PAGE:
INDEPENDENT NEWS

Holidaymakers warned not to take ants on holiday

Published: Thu 23 Dec 2004 11:09 AM
Holidaymakers warned not to take ants on holiday with them
Summer is a risk period for the spread of invasive pest ants – and holiday travellers are being asked to check that they are not unwittingly aiding new ant incursions.
Argentine ants are major household pests, can harm native ecosystems, and bite people. Originally from South America, they have spread around the world through trade and are now quite widespread in the North Island. They have also arrived recently in Nelson. Darwin ants, originally from Australia, are also a significant household nuisance and may also threaten native environments. They are now in the Christchurch area, especially around the Port Hills, and have been spotted in Nelson, Blenheim, and various places in the North Island from Whangarei to Gisborne.
Landcare Research scientist Richard Toft says these pest ants form new nests over summer, and the inadvertent dispersal of these nests is their main mode of spreading.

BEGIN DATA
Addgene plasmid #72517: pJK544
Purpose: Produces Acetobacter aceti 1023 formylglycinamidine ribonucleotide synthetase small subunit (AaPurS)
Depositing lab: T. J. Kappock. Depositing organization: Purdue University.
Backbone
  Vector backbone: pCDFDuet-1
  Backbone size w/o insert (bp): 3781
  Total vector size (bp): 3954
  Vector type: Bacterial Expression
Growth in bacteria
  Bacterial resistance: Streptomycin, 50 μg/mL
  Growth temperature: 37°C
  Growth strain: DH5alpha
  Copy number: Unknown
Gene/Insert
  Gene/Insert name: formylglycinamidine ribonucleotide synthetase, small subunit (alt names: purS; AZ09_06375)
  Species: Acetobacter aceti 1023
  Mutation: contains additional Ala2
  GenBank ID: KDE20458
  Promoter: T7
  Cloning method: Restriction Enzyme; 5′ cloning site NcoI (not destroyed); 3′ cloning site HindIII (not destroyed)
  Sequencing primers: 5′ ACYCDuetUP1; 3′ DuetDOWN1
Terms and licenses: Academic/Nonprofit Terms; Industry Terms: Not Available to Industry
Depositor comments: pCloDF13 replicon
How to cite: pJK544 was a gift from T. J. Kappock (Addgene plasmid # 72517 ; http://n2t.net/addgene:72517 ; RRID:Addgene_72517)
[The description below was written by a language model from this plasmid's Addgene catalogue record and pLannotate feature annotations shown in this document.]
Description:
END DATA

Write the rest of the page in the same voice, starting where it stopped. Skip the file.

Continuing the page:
“These ants are very slow to move of their own accord. For example, it is estimated it would take Argentine ants 300 years to move from Kaitaia to Cape Reinga under their own steam!
“However, the ants are adept at nesting on human goods such as boats, trailers, camping gear, timber, pot plants – anything that may have been left sitting outside.
“If you are in an area known to have Argentine or Darwin ants, check vehicles, plants or equipment that has been left outside. If you do find ants on something you are intending to take elsewhere, please destroy the colony first.
“I would particularly encourage people to check their boats to help prevent the ants establishing on offshore islands. Argentine ants established on Tiritiri Matangi Island north of Auckland after arriving by boat.”
Mr Toft says when it comes to ant invasions, prevention is far better than the cure.
“Small populations of ants can be eradicated easily, but once ants become established in urban areas, the best we can usually hope for is localised control.”